FILE - Children gather outside their tents at the al-Hol camp, which houses families of members of the Islamic State group, in Hasakeh province, Syria, May 1, 2021.
FILE - Children gather outside their tents at the al-Hol camp, which houses families of members of the Islamic State group, in Hasakeh province, Syria, May 1, 2021.

The United States is urging other countries to follow its lead in repatriating their citizens from detention centers and displaced persons camps where former followers and supporters of Islamic State have been held since the collapse of the IS "caliphate" in 2019.

Secretary of State Antony Blinken said Tuesday the U.S. had repatriated 11 U.S. citizens from northeast Syria, including five minors.

"This is the largest single repatriation of U.S. citizens from northeast Syria to date," Blinken said in a statement.

U.S. officials say nearly 50 U.S. citizens have repatriated from Syria in recent years, but it's not clear how many Americans are being held in northeast Syria.

"As a part of this operation, the United States also facilitated the repatriation of six Canadian citizens, four Dutch citizens and one Finnish citizen, among them eight children," Blinken said.

Since the military defeat of the Islamic State terror group in 2019, thousands of foreign fighters and their families have been detained in camps and prisons in areas under the control of the U.S.-backed Syrian Democratic Forces, or SDF. Among those held by the SDF are thousands of Syrian and Iraqi nationals who lived under IS when the group ruled parts of Syria and Iraq starting in 2014.

According to Kurdish officials in northeast Syria, around 43,000 people currently live in several detention camps in the SDF-held area. Most of them are Syrian and Iraqi, but several thousand come from at least 60 foreign countries.

Thousands of Iraqis have left the camp in coordination with Iraqi authorities. Significant numbers of Syrians have also left in arrangements between the SDF and Arab tribal leaders.

FILE - Kurdish forces patrol al-Hol camp, which houses families of members of the Islamic State group in Hasakeh province, Syria, April 19, 2023.
FILE - Kurdish forces patrol al-Hol camp, which houses families of members of the Islamic State group in Hasakeh province, Syria, April 19, 2023.

While many other countries have been taking back women and children affiliated with IS who are held in two detention centers in northeastern Syria, U.S. officials urge them to step up such repatriation efforts.

"The only durable solution to the humanitarian and security crisis in the displaced persons camps and detention facilities in northeast Syria is for countries to repatriate, rehabilitate, reintegrate, and where appropriate, ensure accountability for wrongdoing," Blinken said, reiterating the U.S. commitment to help other nations that wish to repatriate their nationals from northeast Syria.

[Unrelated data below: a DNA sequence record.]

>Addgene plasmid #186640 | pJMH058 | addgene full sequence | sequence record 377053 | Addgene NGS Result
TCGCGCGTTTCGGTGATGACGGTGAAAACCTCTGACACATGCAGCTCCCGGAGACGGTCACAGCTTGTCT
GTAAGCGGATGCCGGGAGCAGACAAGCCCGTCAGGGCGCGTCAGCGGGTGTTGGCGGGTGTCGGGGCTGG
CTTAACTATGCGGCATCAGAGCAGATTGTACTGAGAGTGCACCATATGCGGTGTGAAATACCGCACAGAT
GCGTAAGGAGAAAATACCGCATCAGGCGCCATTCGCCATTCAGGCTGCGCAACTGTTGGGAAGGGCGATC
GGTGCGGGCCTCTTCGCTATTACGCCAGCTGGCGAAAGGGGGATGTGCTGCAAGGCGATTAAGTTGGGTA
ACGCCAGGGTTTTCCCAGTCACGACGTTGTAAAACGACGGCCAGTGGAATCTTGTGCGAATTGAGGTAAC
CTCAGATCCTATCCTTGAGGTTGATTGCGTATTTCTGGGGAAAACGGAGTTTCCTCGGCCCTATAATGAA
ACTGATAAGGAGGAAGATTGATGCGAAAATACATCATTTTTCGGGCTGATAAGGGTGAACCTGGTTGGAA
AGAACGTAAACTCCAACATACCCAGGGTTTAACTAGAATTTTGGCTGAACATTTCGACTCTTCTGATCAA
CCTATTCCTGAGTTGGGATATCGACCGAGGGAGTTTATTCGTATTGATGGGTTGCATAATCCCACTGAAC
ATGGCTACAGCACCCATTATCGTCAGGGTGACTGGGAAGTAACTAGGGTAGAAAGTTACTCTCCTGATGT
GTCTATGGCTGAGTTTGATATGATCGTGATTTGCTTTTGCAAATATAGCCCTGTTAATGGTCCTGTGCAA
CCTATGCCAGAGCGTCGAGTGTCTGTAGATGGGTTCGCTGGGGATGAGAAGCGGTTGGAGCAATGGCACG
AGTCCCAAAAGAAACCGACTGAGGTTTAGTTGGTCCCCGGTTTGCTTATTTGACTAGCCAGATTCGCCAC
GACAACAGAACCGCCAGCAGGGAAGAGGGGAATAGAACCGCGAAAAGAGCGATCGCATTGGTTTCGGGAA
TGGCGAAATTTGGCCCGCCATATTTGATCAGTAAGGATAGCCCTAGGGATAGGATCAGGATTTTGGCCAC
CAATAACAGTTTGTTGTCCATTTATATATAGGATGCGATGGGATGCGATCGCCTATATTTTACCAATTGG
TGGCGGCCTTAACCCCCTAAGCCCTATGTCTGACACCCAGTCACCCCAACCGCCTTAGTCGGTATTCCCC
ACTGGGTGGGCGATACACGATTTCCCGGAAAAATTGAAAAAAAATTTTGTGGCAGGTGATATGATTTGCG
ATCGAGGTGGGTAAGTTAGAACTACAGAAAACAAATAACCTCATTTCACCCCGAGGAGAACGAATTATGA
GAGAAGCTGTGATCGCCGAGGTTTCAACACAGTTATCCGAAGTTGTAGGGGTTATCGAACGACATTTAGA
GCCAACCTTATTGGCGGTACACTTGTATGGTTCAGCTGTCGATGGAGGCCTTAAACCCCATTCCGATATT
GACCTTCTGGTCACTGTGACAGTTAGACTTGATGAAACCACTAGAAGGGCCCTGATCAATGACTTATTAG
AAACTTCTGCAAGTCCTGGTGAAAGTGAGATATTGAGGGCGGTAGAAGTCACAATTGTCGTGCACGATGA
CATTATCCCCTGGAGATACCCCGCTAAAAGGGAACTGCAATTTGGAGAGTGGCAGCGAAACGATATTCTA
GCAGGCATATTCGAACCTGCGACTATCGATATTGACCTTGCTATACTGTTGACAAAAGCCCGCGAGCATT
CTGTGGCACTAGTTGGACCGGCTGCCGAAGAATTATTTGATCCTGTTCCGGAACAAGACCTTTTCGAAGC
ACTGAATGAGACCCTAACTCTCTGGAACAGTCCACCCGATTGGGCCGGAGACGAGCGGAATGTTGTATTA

Colin Clarke, director of research at The Soufan Center, said the recent U.S. "repatriation is significant, but I'm not entirely hopeful that it will spur other countries to step up or accelerate their own efforts."

"In many countries, including in the West, repatriation remains an unpopular issue politically and something that politicians believe could make them vulnerable," he told VOA. "This is especially true in some European countries where far-right populism has become dominant over the past several years."

Rights groups say living conditions have been deteriorating in al-Hol camp, one of two major camps in northeast Syria. The detention camp has witnessed a growing number of security incidents that have resulted in the deaths of many civilians.

Local tribunal

Authorities in the Kurdish-led Autonomous Administration of North and East Syria say while a full repatriation of foreign nationals in their custody doesn't seem possible at this time, there is a need to establish a special tribunal for IS foreign fighters in northeast Syria.

Aaron Zelin, a senior fellow at the Washington Institute for Near East Policy, called this proposal "a non-starter."

"It's never going to happen. I don't know why people in the Autonomous Administration continue to push this," he told VOA in an interview. "It's not a recognized territory in the international stage, nor do people want their own citizens being tried by other judges that may not be trained on these issues, especially since they're not recognized."

Clarke said the Kurdish proposition to have local trials for IS foreign fighters "is a good case in the hypocrisy of the situation."

"On the one hand, some countries will protest this and allude to concerns over human rights issues, but at the same time refuse to repatriate these individuals back to their countries of origin," he said.

Potential IS resurgence

With 900 American troops on the ground, the U.S. has been assisting SDF fighters in combating remnants of IS in eastern Syria. But in recent months, militants affiliated with IS have stepped up attacks against the SDF and forces loyal to Syrian President Bashar al-Assad in eastern and central Syria, respectively.

There are fears that an IS resurgence in eastern Syria would impact the situation in the detention camps in the region.

"I think people are underplaying the fact that it's not very stable there, and there's a lot of moving parts," Zelin said. "The U.S. isn't going to stay there forever, and to think otherwise is a bit naive."

He said Turkey, which views the SDF as a terrorist organization, would attack the Kurdish group if the U.S. leaves Syria, further complicating the issue.

"What's going to happen to the prisons? Turkey's not going to guard them. The Assad regime isn't going to care what happens to them. IS will be able to break people out of not only the IDP camps, but also the prisons, as well."

This story originated in VOA's Kurdish Service.